Terror takes its toll on J&K’s birth rate
Stress, Tension Due To Decades-Old Militancy Increase Cases Of Infertility
Meenakshi Sinha | TNN
Beyond the body count, the toll terrorism is taking on Jammu and Kashmir is immeasurable. Yet, there are a few pointers to the extent of the tragedy, including one that has recently come to the fore: a depleting birth rate due to a steep rise in premature menopause among women in their mid-20s and early-30s.
A growing number of young women, particularly in the 18-35 age group, in the Kashmir Valley are turning infertile primarily because of premature ovarian failure. Some menstruated for a couple of years and many stopped after their first child. There are also those who have never menstruated. These are the findings of Dr Abdul Hamid Zargar, professor and head of the department of endocrinology, Sher-i-Kashmir Institute of Medical Sciences, Srinagar, and infertility expert Dr Firuza Parikh.
According to Parikh, a condition for premature ovarian failure occurs when a woman stops menstruating before 40.
In a study published in the American journal, Fertility & Sterility, Dr Zargar and his team have documented the high prevalence of premature ovarian failure in the state. Zargar maintains that out of the 2,000 women examined between 2004 and 2006 in J&K, 11% suffered from premature menopause—a rise of 2% from the late 90s. This July, when approximately 150 patients were screened over a weekend, 18 turned out to be suffering from it.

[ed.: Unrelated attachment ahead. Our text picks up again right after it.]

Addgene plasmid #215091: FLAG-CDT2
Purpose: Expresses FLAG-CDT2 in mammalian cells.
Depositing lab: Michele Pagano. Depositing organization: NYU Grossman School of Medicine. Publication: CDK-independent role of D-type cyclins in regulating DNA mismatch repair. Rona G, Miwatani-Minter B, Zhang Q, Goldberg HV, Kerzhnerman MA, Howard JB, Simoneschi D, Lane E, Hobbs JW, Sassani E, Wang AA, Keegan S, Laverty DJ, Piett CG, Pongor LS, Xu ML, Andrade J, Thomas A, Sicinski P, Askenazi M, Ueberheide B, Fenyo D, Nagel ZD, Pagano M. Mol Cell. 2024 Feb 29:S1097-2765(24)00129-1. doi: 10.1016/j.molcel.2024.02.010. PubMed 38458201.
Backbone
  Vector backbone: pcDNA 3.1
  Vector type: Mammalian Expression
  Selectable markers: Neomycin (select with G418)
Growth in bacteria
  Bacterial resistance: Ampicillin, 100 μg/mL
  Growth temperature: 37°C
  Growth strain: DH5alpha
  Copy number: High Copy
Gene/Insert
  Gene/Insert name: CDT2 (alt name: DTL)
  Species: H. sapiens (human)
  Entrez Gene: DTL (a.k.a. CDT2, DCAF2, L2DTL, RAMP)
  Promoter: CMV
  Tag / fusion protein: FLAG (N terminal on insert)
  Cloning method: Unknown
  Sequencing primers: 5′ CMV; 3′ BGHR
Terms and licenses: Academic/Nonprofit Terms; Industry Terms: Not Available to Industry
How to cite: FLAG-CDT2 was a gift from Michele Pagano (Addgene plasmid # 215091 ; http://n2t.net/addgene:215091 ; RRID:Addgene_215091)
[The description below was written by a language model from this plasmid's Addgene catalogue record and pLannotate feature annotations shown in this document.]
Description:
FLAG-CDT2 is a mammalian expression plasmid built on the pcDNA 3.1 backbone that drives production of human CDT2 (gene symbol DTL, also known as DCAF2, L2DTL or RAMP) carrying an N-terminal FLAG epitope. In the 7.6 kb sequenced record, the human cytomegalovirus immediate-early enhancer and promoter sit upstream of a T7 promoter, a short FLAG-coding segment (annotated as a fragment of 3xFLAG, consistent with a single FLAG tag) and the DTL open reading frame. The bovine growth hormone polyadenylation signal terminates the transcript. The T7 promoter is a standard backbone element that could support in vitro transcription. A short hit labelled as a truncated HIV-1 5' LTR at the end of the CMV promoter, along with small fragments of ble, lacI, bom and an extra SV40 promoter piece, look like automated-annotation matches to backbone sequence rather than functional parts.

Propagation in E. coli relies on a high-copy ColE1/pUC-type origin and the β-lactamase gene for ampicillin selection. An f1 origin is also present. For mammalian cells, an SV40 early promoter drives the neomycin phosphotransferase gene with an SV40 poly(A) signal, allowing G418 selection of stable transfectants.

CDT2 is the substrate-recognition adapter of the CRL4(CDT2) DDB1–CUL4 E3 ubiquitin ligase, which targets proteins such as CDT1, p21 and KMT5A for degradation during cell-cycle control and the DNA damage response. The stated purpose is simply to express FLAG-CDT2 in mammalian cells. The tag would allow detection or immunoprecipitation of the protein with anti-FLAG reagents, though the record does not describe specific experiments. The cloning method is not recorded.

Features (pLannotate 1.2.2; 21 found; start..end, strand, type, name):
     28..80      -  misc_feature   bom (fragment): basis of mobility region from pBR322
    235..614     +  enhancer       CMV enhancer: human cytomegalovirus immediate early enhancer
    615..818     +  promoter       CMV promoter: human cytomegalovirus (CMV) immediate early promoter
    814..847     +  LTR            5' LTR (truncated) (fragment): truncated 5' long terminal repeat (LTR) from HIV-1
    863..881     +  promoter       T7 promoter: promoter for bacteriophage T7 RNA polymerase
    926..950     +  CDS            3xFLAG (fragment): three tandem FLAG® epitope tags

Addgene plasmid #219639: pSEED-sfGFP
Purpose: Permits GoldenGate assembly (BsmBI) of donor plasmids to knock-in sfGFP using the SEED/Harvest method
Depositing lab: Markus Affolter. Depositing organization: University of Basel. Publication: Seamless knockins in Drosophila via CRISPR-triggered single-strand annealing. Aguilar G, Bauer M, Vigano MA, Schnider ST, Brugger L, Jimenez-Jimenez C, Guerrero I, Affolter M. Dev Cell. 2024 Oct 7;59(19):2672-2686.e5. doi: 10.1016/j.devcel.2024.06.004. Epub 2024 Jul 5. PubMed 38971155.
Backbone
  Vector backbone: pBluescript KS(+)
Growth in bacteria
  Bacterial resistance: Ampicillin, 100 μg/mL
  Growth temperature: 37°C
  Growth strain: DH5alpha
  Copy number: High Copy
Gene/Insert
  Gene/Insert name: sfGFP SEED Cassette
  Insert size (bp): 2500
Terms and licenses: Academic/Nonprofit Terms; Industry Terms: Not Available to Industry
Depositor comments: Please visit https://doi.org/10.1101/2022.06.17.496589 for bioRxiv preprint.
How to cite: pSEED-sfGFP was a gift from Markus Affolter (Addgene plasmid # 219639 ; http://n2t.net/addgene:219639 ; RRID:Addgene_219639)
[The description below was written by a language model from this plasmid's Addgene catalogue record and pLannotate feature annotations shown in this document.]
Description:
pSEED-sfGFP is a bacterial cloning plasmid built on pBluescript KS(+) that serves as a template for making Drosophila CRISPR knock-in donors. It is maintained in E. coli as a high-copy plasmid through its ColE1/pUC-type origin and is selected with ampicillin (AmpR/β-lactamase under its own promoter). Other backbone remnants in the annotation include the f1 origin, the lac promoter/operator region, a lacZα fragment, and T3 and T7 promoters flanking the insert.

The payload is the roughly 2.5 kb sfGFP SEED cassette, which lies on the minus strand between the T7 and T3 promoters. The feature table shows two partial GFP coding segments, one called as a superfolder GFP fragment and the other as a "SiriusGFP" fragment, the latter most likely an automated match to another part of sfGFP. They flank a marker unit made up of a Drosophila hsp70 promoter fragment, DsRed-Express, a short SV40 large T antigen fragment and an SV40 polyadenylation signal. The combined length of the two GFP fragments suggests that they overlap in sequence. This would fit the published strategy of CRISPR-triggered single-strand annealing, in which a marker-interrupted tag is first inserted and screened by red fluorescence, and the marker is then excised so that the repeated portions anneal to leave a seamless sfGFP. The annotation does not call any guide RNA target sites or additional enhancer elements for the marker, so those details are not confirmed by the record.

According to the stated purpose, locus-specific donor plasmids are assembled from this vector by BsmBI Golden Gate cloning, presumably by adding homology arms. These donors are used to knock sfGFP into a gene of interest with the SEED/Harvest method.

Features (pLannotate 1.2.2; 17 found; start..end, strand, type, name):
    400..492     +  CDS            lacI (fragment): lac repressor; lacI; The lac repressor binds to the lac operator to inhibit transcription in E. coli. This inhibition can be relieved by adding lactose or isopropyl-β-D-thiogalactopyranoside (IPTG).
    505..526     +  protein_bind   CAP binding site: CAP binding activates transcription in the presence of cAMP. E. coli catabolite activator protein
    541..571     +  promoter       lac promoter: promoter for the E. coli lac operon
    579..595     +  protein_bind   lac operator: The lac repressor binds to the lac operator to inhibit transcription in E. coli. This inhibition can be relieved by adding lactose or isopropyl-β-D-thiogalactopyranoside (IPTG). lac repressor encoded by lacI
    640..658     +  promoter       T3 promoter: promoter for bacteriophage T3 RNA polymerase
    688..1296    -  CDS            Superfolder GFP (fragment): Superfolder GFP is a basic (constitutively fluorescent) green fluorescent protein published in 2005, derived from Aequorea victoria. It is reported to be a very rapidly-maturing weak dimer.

Among several factors is the socio-political turmoil since the days of Partition that has peaked with the last decade and more of terrorism. With young men dying in the violence, there are few left to marry, says Zargar.
Kashmiri girls usually married early at the age of 20-23 and had their first child by 25. Now they are finding it difficult to get married. Some are deprived of a family of their own, while the others are tying the knot much later, in their late 20s or early 30s.
The stress and tension is reducing the J&K women’s reproductive age by a decade or cutting it down by half.
Studies show some patients have underlying genetic abnormalities. Also, immunity against their own body tissues, auto-immune diseases of the ovaries, chronic stress and the consanguinity of their society—Kashmiris are known to be a closedknit in-bred society—are listed as some of the other key causes.
There are socio-medical situations too. Incidences of insomnia, depression, hypertension and decreased sexual performance of women in the age group of 35 have increased, also leading to premature menopause and, thereby, a low birth rate.
Those coming for treatment of infertility trek from all over the Kashmir Valley, sometimes as far as 300-400 km and some even from as far as the Line of Control. So, the abnormality does not show any regional bias.
The situation is not seen in the other states, says Parikh. The cost of medical therapy may not be high, but in terms of social and psychological burden the cost is colossal, she adds.